MD Newsline:

Why do Black and Brown communities suffer more from asthma?

Dr. Komal Parikh:

“The biggest issues seem to be access to proper healthcare and socioeconomic status. African American men and women are 2 to 3 times more likely than Caucasian Americans to be hospitalized or die from asthma. And so most of the contributing factors along with socioeconomic status and access to healthcare are the imbalanced diet, rates of obesity, [and] poor access to proper nutrition.

Some minorities have less access to certain living facilities and grocery stores and markets with access to fruits and vegetables. And so more than a medical issue, this comes down to a social issue where they don’t have access to proper nutrition and exercise, which in and of themselves are risk factors for getting asthma. So it really is a vicious cycle, and it’s more of a systemic issue as to why these communities suffer more from asthma.”

 

MD Newsline:

Is eosinophilic asthma more severe in Black and Brown patients?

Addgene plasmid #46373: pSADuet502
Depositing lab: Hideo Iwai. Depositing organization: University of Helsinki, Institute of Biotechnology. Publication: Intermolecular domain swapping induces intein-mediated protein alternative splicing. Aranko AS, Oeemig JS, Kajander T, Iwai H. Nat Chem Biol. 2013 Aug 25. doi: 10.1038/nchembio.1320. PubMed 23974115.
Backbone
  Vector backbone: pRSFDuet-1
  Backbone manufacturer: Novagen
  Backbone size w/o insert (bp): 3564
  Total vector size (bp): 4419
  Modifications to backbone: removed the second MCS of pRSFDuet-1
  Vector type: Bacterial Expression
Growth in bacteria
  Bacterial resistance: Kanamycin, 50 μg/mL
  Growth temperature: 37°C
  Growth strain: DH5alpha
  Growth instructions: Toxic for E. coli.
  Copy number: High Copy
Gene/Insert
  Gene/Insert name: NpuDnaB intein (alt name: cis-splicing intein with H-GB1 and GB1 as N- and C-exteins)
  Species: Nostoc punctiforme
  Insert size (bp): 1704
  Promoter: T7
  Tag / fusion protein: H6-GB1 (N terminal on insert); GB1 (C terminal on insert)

Dr. Komal Parikh:

“So studies have shown that eosinophilic asthma is more severe in African American patients. These studies compared them to Caucasian American patients. So it’s thought that one of the reasons why African Americans are more likely to die from asthma and have refractory disease is because of their increased levels of eosinophilic airway inflammation.”

 

MD Newsline:

How does socioeconomic status impact asthma management?

Dr. Komal Parikh:

“These patients have poor access to healthcare and poor access to the proper facilities that they need to better their health. And so it’s a vicious cycle, and the lower socioeconomic status you have, the less likelihood of having well-controlled asthma.